Modern Baseball ‘Holy Ghost’ – Review

30 May

You’ll often hear the phrase ‘rock music is dead’ but the pervayours of this theory are usually snobbish hipsters who ignore rock groups that don’t appeal to a hip demographic. For example, The 1975 (a huge and brilliant rock band) are routinely dismissed because they appeal to teenage girls. It’s a similar prejudice that makes Modern Baseball one of the most criminally overlooked bands out there – ignored because they pitch themselves to an emo/pop-punk fan base. However, as anyone who has been to a MOBO show will know – rock music is popular and very much alive and thriving. in ‘Holy Ghost’ Modern Baseball have created the most vital guitar record of the year so far and to ignore it would be folly indeed.

Modern Baseball have built a career around the mantra ‘whatever, forever’, their memorable lyric from 2014’s ‘Rock Bottom’. It appears on t-shirts, accompanies Instagram posts and has generally caught the imagination of their fans. But this humorous aside masks the fact that modern Baseball actually care a great deal. Their humour and slacker style can be deceptive, and hides the aching sincerity just beneath the surface. Although usually centring discussions around girls and a lack of romantic success, their songs have contained thoughtful examinations of 21st century couple politics, social media interactions and young adulthood anxieties. ‘You’re Gonna Miss it All’ was one of the catchiest and funniest guitar albums of recent years. ‘Holy Ghost’ sees them ditching the sarcasm, the puns and the snarl; to use a cliched adjective, it is utterly raw, often uncomfortably so.

The record dramatically broadens the band’s horizons by expanding upon their musical ambitions and broadening lyrical themes. The record deals with Jake Ewald’s grandfather’s death and Brandon Lukens’ battle with depression, substances and self-harm. As a consequence of their being on the road, many of the songs also deal with being away from your loved ones at the time you need them most. We also hear the band struggle with faith, social insecurity, emotional honesty and most memorably, brotherhood and survival. It’s heavy stuff that is dealt with smartly. The record speeds by like a bullet (Lukens’ half passes by in just over ten minutes) so there isn’t really time to dwell on the weighty subject matter initially, it takes multiple listens for everything to sink in.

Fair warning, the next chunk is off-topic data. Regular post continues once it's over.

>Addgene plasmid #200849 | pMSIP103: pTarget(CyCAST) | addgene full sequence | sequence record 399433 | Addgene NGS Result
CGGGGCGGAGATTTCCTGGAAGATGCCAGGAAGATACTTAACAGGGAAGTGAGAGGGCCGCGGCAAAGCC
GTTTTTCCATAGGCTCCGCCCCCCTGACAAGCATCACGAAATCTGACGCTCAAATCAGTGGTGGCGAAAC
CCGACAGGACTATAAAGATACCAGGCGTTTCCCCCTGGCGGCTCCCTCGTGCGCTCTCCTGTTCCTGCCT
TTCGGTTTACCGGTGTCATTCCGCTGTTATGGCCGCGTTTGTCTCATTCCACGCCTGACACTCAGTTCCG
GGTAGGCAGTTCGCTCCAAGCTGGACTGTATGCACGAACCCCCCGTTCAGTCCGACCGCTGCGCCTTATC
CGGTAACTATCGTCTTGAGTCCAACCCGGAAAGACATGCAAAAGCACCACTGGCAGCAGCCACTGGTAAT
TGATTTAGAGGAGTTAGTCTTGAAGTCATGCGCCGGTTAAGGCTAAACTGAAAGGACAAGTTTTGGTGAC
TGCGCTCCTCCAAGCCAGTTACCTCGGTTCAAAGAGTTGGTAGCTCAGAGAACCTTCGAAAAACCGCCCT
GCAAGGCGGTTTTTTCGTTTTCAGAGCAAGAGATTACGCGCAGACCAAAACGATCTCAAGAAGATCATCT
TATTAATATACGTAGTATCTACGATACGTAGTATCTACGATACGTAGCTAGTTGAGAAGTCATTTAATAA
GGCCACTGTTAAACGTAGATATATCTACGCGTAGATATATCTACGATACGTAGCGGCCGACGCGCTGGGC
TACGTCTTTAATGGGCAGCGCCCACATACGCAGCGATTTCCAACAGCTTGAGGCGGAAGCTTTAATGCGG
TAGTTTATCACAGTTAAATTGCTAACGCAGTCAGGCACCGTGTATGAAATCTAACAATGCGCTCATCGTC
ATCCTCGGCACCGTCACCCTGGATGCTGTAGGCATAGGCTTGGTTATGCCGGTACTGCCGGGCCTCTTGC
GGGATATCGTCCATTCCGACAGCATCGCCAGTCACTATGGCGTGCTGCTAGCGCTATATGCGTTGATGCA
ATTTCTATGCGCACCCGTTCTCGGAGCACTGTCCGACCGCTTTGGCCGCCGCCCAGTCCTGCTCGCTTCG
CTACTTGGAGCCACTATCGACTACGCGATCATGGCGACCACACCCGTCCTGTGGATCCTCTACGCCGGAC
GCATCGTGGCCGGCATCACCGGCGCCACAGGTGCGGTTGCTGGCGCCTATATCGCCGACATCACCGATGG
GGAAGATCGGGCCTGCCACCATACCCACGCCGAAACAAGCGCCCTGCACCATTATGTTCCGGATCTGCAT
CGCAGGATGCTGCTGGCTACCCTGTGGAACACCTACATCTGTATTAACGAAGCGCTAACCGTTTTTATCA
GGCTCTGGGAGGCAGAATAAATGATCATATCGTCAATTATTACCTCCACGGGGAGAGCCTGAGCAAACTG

On ‘Sports’ and ‘You’re Gonna Miss It All’ the band would generally bounce from a Brandon song to a Jake song and back again, but this time around the record is very strictly divided between the two. Side A belongs to Jake, side B belongs to Brandon. It’s an unusual strategy that is undeniably awkward (the only modern president I can think of for that is Outkast’s ‘Speakerboxxx/ the Love Love Below’). But the decision was no doubt necessary as the two songwriters have evolved in quite different ways. Jake’s music has grown more sophisticated, ambitious and indie rock orintated. Brandon’s songs on the other hand are, if anything, shorter and more sneering that they’ve ever been. He no longer laces his emo sentiments with humour and his melodies are more acidic, his singing more fractured.

On ‘What If’ Brandon sings ‘Please save my soul, I don’t know what I’m doing anymore’. His voice trembles as he audibly comes undone. You’ll rarely, if ever, hear a singer who’s prepared to present themselves in such a vulnerable state. There is still tremendous power in music that is this blunt, this frantic and this uncensored. These songs were written over a single weekend, most don’t play by the traditional pop song verse/chorus structural rules, and the band probably didn’t waste too much time trying to get the perfect take. These tracks are the direct product of intense passion.

There is a moment on ‘Breathing in Stereo’ where Brandon quivers as he sings ‘I’m not the same as I was but that’s cool, whatever’. The nonchalance is briefly back with a sting. But along with it are the self assured words of a man coming to terms with himself. Because although Modern Baseball evidently do care a great deal, they also realise that it’s important not to over-invest. You can get caught up in the things Modern Baseball spend a lot of time thinking about – the past, social media, other people’s perceptions, expectations etc- but at the end of the day the only person you have to answer to is yourself. You can’t control how others view you. ‘Holy Ghost’ is often dark and uncomfortable but the ultimate message is one of hope and survival that comes from within, with the help of people who truly love you. Whatever forever.